We are all in the emotional transportation business. That is a great line I saw in this Forbes piece on the importance of storytelling for entrepreneurs. Don’t let the title fool you as storytelling is for everyone. Most people could care less about the technical aspects of your business or what you are trying to do. What they do care about are things that touch, move and inspire them. Perhaps that is the first lesson from the piece. It is about them, the audience, not you the storyteller. You need to connect not just ramble on in your own world. It has to become a joint experience.
Too many people get a little turned off when you mention the importance of storytelling, as they think it is too childish. It is too emotional with not enough meat. Take a second and really think about things that have stuck with you since your early days. The stories you heard from your parents and other relatives formed the entire basis of who you are and where you came from. The stories told in your faith tradition built on your family stories to help build meaning for your life. Great teachers didn’t teach by spouting out facts but rather built stories around what they were trying to teach. Just think of your favorite history, geography or even science teachers and then think of the ratio of stories vs. facts in their lectures. There is a reason they were your best teaches. People remember stories they don’t remember facts delivered without context. The same is true in business.
There is definitely an art to storytelling or delivering your message in this way. Take a look at some of the key points in the article and I think you will agree that they make sense. It is important to choose the right time and the right place to deliver the story. The listeners need to be ready to hear the story. They need to be engaged. They should become part of the story. It should in some ways be interactive. There should be meaning in the story for them and more than likely it is because there is a shared experience of some kind. When you tell the story of forgetting to do your homework and how you needed to figure out a solution chances are your listeners were all in the same boat and immediately shifted into how they felt experiencing the same thing.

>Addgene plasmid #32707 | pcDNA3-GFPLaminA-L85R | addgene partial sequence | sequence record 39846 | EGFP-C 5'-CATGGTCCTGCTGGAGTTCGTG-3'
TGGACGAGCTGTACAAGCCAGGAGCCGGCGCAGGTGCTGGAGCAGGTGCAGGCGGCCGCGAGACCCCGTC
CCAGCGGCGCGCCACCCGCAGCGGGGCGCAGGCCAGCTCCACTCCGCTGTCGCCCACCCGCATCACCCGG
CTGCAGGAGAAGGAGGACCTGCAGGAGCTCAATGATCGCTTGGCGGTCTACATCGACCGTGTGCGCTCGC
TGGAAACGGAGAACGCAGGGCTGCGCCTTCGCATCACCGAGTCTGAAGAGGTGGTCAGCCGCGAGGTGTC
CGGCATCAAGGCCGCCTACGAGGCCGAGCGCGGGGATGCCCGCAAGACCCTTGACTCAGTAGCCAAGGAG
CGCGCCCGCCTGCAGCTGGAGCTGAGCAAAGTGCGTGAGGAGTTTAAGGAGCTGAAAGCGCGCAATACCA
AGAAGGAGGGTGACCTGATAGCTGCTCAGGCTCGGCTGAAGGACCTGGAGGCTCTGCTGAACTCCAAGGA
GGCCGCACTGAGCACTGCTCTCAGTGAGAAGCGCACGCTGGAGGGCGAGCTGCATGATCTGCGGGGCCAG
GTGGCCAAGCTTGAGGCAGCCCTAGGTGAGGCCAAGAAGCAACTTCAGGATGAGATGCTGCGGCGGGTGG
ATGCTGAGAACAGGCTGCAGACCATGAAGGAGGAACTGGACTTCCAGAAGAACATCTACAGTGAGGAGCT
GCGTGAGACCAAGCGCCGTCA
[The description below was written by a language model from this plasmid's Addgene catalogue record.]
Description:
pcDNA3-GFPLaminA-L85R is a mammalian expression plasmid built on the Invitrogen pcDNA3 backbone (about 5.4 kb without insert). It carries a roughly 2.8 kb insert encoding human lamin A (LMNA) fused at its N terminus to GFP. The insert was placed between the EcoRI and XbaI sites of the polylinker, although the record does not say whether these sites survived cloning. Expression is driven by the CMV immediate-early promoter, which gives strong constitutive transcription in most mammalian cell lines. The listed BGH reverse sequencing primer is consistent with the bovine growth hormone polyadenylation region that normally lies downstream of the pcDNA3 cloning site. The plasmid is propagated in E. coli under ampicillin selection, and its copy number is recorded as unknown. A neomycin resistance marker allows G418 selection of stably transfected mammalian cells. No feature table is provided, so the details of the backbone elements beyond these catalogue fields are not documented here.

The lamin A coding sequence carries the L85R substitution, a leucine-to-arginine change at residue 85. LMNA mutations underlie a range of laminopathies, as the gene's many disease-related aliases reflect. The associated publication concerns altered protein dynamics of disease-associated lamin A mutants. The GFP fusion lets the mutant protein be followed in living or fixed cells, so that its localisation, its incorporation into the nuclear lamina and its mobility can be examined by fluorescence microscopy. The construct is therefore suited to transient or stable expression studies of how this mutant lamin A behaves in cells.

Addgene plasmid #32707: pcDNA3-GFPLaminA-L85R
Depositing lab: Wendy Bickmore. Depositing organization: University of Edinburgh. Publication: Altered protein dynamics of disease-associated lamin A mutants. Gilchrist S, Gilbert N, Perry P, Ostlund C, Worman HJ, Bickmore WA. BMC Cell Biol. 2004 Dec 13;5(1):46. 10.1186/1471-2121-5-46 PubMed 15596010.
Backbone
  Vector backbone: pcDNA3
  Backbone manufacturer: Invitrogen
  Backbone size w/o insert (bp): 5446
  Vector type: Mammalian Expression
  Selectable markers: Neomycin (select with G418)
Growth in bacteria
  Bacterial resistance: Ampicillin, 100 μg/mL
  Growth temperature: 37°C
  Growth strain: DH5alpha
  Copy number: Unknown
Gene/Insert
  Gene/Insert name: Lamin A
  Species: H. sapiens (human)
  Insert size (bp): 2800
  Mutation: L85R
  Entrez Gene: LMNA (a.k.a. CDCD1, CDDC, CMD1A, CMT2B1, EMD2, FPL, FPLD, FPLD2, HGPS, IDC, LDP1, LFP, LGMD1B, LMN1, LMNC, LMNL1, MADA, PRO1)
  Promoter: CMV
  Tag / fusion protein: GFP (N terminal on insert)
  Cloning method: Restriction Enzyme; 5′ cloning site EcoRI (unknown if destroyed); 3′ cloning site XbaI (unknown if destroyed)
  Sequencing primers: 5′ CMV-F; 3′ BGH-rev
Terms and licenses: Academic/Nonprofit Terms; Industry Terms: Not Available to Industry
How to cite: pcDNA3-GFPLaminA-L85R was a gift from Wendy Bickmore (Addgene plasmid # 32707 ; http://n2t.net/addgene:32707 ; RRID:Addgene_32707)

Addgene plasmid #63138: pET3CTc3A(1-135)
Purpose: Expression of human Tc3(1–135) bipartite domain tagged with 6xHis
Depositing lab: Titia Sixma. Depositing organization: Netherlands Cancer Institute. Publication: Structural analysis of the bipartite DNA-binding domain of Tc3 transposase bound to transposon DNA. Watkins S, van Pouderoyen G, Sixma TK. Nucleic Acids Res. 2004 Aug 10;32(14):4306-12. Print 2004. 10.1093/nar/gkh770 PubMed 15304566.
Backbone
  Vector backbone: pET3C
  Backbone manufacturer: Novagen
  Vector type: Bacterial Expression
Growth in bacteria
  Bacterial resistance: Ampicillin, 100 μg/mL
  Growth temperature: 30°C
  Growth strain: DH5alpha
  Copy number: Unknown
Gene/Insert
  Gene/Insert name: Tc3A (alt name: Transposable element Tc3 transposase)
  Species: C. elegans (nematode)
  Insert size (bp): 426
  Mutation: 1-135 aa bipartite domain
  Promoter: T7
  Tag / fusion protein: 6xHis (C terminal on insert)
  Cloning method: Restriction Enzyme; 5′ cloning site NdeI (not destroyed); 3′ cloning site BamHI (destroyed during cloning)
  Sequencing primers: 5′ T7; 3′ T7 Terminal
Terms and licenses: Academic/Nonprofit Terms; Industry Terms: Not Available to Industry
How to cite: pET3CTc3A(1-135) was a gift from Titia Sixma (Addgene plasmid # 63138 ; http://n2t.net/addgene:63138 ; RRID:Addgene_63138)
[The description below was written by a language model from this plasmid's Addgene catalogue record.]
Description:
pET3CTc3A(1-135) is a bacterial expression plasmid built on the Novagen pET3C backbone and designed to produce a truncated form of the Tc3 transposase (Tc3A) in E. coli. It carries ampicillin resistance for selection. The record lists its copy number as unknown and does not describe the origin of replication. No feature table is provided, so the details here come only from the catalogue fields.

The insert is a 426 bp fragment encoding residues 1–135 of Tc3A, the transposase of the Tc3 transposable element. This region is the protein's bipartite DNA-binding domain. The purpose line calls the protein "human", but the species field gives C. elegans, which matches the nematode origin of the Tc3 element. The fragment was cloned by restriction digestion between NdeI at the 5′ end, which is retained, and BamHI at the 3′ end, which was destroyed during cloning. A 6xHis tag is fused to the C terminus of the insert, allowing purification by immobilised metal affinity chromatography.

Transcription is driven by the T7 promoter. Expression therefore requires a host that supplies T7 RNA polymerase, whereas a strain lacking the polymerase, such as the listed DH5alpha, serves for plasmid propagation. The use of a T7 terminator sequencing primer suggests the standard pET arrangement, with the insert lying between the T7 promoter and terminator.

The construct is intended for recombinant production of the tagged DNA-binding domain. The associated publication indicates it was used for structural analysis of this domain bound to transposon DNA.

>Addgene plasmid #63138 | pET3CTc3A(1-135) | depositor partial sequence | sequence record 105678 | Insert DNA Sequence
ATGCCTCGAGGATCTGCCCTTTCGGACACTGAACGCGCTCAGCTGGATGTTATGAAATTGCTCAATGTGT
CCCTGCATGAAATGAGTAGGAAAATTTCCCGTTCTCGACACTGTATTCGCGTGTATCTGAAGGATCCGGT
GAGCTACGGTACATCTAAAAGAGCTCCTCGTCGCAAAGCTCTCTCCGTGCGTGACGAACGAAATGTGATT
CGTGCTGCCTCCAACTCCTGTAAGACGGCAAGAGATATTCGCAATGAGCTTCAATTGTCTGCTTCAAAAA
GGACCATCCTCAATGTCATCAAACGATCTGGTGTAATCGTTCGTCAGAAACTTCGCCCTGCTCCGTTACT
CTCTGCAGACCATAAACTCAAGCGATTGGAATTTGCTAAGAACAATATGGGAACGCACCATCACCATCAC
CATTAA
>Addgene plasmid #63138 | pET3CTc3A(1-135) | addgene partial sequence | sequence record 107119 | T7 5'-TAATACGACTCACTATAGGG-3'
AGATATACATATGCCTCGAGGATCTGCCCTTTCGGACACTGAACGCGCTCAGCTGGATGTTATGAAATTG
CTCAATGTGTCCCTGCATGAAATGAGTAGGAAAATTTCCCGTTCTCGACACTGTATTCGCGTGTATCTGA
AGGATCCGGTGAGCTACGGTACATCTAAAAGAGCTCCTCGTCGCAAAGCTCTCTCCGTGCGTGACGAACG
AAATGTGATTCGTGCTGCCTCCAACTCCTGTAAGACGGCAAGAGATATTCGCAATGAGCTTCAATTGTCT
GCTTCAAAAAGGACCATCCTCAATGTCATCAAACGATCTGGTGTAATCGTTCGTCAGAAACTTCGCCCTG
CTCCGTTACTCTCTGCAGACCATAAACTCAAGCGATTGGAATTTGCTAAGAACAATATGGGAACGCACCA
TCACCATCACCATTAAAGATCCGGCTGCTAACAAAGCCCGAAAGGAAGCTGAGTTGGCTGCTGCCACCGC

Perhaps the hardest part, and one of the most important, is the need to open up and put a part of yourself in the story. Remember this is about the emotional transportation business and the easiest way for the audience to connect is for you to open up. Think about this the next time you are going to give a presentation. Think about the key facts that need to be delivered and then think of a pertinent story or life experience that would be relevant. Think of word pictures you could use to make your point.
Once when trying to describe the changes in the pharmaceutical industry during an initial talk to my new business unit I wanted to show why change was needed. I talked about the “old” industry being similar to my childhood trips from Michigan to Florida where you would get in the car, roll up the windows, turn on the radio and jump on the expressway and the next thing you knew you were there. You really never got to experience the areas you passed on the trip and in fact were just tuned out most of the way. But the trip was easy and you couldn’t get lost. Now the industry is more like riding a dirt bike through the woods or even a jungle. The ride is tough. You feel every bump and get bugs in your teeth. You feel the heat and know when the wind is at your back or dead in your face. It is not as easy but the challenge makes it a lot more fun. Nobody remembers a single fact about the new business structure but years later people keep telling me they are still riding the dirt bike.
Stories are important whether you are teaching your kids something, building a presentation for senior leadership, talking to the sales team or even when developing a presentation for your reps to give their doctors. It is very difficult to communicate anything meaningful without a story. It is all about the emotional transportation business. What are your stories?